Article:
We found very strong evidence that there is a difference between the top tier of law schools and the rest of the market. This may seem obvious (of course Harvard is different from a 4th tier school) but it is important nonetheless.
Our basic regression model predicted change in median LSAT as a function of the law school’s starting position (i.e. its quartile ranking in 1992), whether it was a public law school or not, average student loan debt, the change in Am Law 200 jobs in the metropolitan statistical area, and some strategic behavior variables (change in 1L class size, change in % of 1L class in part time program), and changes in academic and lawyer/judge reputation ranks. (We also tried some other variables, the full details are in the paper.)
When we ran the regressions separately for the top quartile (the top quartile is roughly “Tier 1” in current U.S. News terminology – the paper explains in more detail about why we used quartiles rather than tiers) and quartiles 2-4, we found that the coefficients were quite different for the two groups. Here’s one set of our results so you can see this:
|Quartile 2-4||Quartile 1|
|Constant||.396 (.730)||-1.296 (.943)|
|US News Quartile 2||1.704** (.380)|
|Top 16||.845 (.537)|
|Avg. Loan Debt ($000)||-.034** (.011)||.031* (.015)|
|Chg in Am Law 200 Lawyers (1000) in MSA, 93-03||.167* (.065)||-.014 (.094)|
|% chg in proportion of 1L FT to 1L FT & PT, 92-04||-5.405* (2.219)|
|% chg in 1L FTE, 92-04||-3.697 (2.086)|
My apologies for the ugly table - I haven't quite mastered the powerblogs table function. See Regression Model 2 in the paper for a clearer version (you can download the paper here.)
* indicates significance at the 5% level, ** at the 1% level. Standard errors are in ().
Take a close look at average student loan debt. We used this as a proxy for the real cost of a legal education, although it is far from perfect for these purposes. One problem is that this is not a change variable (we just had data for 2004 graduates), while most of our other variables (including our dependent variable) were change variables. We wish we had had better data, but sometimes in empirical work you have to use what you have. The interesting result here is that the sign changes. Larger average student debt meant a larger (more positive) change in median LSAT for schools in the top quartile but had the opposite impact for schools in quartiles 2-4.
We don’t think schools in the top quartile can move up just by raising their tuition. There are some excellent schools in the top quartile that don’t charge an arm and a leg (although tuition everywhere seems to be higher than the $4/credit hour I remember paying to attend the University of Texas in the 1980s.) What we do think is happening here is that the top quartile schools are selling something that students think is worth paying top dollar for, and as a result, the schools are able to charge for it. This also doesn’t mean that quartile 2-4 schools are cheap. But prospective students are engaging in some shopping among the schools where they receive offers – if it means moving up into a top quartile school (or up within the top quartile), they will pay more. But among the quartile 2-4 schools, students are more price sensitive.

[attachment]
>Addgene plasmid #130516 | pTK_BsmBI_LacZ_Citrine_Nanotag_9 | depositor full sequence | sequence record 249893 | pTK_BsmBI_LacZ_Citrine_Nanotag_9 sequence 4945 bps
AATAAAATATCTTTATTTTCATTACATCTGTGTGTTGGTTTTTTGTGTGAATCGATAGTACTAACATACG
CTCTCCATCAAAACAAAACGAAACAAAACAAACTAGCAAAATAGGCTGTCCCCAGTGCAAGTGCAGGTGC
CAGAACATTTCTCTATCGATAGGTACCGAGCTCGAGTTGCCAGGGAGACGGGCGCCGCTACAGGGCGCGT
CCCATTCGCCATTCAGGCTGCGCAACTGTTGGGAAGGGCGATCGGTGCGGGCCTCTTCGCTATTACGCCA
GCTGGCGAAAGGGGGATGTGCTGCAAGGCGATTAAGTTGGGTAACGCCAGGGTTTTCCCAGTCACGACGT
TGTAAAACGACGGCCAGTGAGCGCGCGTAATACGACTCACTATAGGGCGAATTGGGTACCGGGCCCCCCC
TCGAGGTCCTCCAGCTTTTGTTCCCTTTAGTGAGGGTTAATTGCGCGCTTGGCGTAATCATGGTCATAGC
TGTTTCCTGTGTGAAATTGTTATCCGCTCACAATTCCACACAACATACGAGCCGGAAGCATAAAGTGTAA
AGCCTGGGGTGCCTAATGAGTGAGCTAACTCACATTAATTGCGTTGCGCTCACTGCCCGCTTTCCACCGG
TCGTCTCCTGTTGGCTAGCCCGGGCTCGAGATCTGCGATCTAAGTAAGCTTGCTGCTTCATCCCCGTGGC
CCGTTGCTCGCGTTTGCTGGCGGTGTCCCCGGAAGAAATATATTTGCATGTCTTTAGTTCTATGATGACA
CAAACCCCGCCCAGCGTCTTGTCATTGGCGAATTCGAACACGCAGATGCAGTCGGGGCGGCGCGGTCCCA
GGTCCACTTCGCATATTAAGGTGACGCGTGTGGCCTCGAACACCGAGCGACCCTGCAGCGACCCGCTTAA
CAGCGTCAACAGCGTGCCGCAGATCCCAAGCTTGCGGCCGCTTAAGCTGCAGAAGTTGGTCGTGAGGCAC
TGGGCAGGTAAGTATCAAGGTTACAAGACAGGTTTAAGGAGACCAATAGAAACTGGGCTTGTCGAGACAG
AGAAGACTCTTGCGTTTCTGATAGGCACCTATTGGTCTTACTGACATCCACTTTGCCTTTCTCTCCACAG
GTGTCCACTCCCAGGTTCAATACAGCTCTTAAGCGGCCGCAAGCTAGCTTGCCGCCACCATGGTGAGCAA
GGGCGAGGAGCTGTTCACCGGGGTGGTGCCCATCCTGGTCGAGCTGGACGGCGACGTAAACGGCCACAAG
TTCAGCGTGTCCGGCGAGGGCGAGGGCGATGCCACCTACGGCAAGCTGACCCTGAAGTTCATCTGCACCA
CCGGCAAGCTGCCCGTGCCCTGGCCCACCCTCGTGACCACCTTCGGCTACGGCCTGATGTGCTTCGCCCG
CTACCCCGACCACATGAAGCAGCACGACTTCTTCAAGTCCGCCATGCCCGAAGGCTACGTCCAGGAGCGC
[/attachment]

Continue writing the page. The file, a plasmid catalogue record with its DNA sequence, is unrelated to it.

As I’ll discuss later in the week, Bill and I think that one of the main things the top schools are selling is access to their on-campus interview programs that include many more top legal employers (= large firms) than lower ranked schools.
This relative price insensitivity among the top quartile schools gives them several advantages over the rest of the schools. First, it means the top schools have more money. Money matters – it buys lots of things that makes a school desirable, from top faculty to library books to improved facilities. It means the top schools have more money to buy students with high LSATs. Most importantly, it means that there are two quite different markets for law schools (or law students). Different strategies are needed to survive/rise in the top quartile than in the rest of the pack; different considerations are at work for students in choosing among schools in the two segments. More on this later in the week.